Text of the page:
STOCK Act: NAPA Recommends Congress “Indefinitely Suspend” Requirement for Internet Posting of Financial Disclosure Forms
Today, a National Academy of Public Administration (NAPA) task force released a report mandated by Congress on the risks posed by Section 11 of the STOCK Act, which would require Internet publication of the financial disclosure forms of 28,000 senior executive officials and flag officers. The NAPA panel concludes that the risks of Internet publication outweigh any possible incremental transparency advantages over the current agency filing system; the panel recommends that “Congress should indefinitely suspend the online posting requirements.”
Here is the key finding: “the Panel finds that the preponderance of the testimony presented by agency cybersecurity, national security, ethics, human resources and other experts supports the conclusion that posting personal financial information as required by the act does indeed impose unwarranted risk to national security and law enforcement, as well as threaten agency missions, individual safety, and privacy.”
Lawfare readers know that I have been very critical of this provision, which was passed without any Congressional hearings. The NAPA report quotes from (and includes in its appendix) our letter signed by 14 former senior national security officials expressing grave concern about the provision.
Congress has passed three extensions of the implementation date for Section 11, but Internet posting is now due to begin on April 15 — in less than three weeks.
When it returns from recess, Congress should act on the NAPA recommendation and repeal or indefinitely suspend this misguided provision.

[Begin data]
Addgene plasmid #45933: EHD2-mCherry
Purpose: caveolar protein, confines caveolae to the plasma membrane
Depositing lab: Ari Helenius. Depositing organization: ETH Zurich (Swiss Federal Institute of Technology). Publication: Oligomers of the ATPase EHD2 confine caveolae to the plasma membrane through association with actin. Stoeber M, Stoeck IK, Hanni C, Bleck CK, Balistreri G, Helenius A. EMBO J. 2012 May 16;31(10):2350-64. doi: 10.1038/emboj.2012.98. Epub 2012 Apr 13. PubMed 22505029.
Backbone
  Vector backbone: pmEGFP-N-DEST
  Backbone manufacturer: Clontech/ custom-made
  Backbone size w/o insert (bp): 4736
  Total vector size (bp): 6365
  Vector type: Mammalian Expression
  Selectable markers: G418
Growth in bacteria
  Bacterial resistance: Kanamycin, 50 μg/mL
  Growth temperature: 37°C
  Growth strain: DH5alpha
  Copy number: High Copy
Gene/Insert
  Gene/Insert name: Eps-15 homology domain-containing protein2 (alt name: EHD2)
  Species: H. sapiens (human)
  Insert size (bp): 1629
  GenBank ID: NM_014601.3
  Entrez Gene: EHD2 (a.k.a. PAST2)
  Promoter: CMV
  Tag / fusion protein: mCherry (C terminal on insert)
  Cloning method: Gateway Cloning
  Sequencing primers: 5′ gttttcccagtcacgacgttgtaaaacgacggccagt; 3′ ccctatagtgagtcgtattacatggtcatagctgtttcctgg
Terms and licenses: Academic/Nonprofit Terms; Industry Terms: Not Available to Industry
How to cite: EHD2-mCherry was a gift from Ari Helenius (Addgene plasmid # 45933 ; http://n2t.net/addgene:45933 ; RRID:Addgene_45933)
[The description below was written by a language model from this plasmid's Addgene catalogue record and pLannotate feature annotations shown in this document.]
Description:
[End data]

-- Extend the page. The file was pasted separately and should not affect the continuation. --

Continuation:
For his part, President Obama, who for political reasons signed the STOCK Act over the objections of several cabinet departments, should now use the cover of the NAPA report to work with Congress to repeal Section 11. He owes this to federal officials.
Note to the JAGs and SJAs who read Lawfare: You should bring this to the attention of your affected flag officers. If enough senior members of the military complain to Congress that Section 11 will pose unwarranted risks to them and their families, Congress may listen.
And in a related development, yesterday Judge Alexander Williams in Maryland rejected the Justice Department’s motion to dismiss the ACLU’s suit for a permanent injunction against implementation of Section 11. Judge Williams held that the government’s interest in transparency, “However compelling, … fail[s] to outweigh Plaintiffs’ privacy and security interests.” His opinion also cites extensively from our letter from national security officials.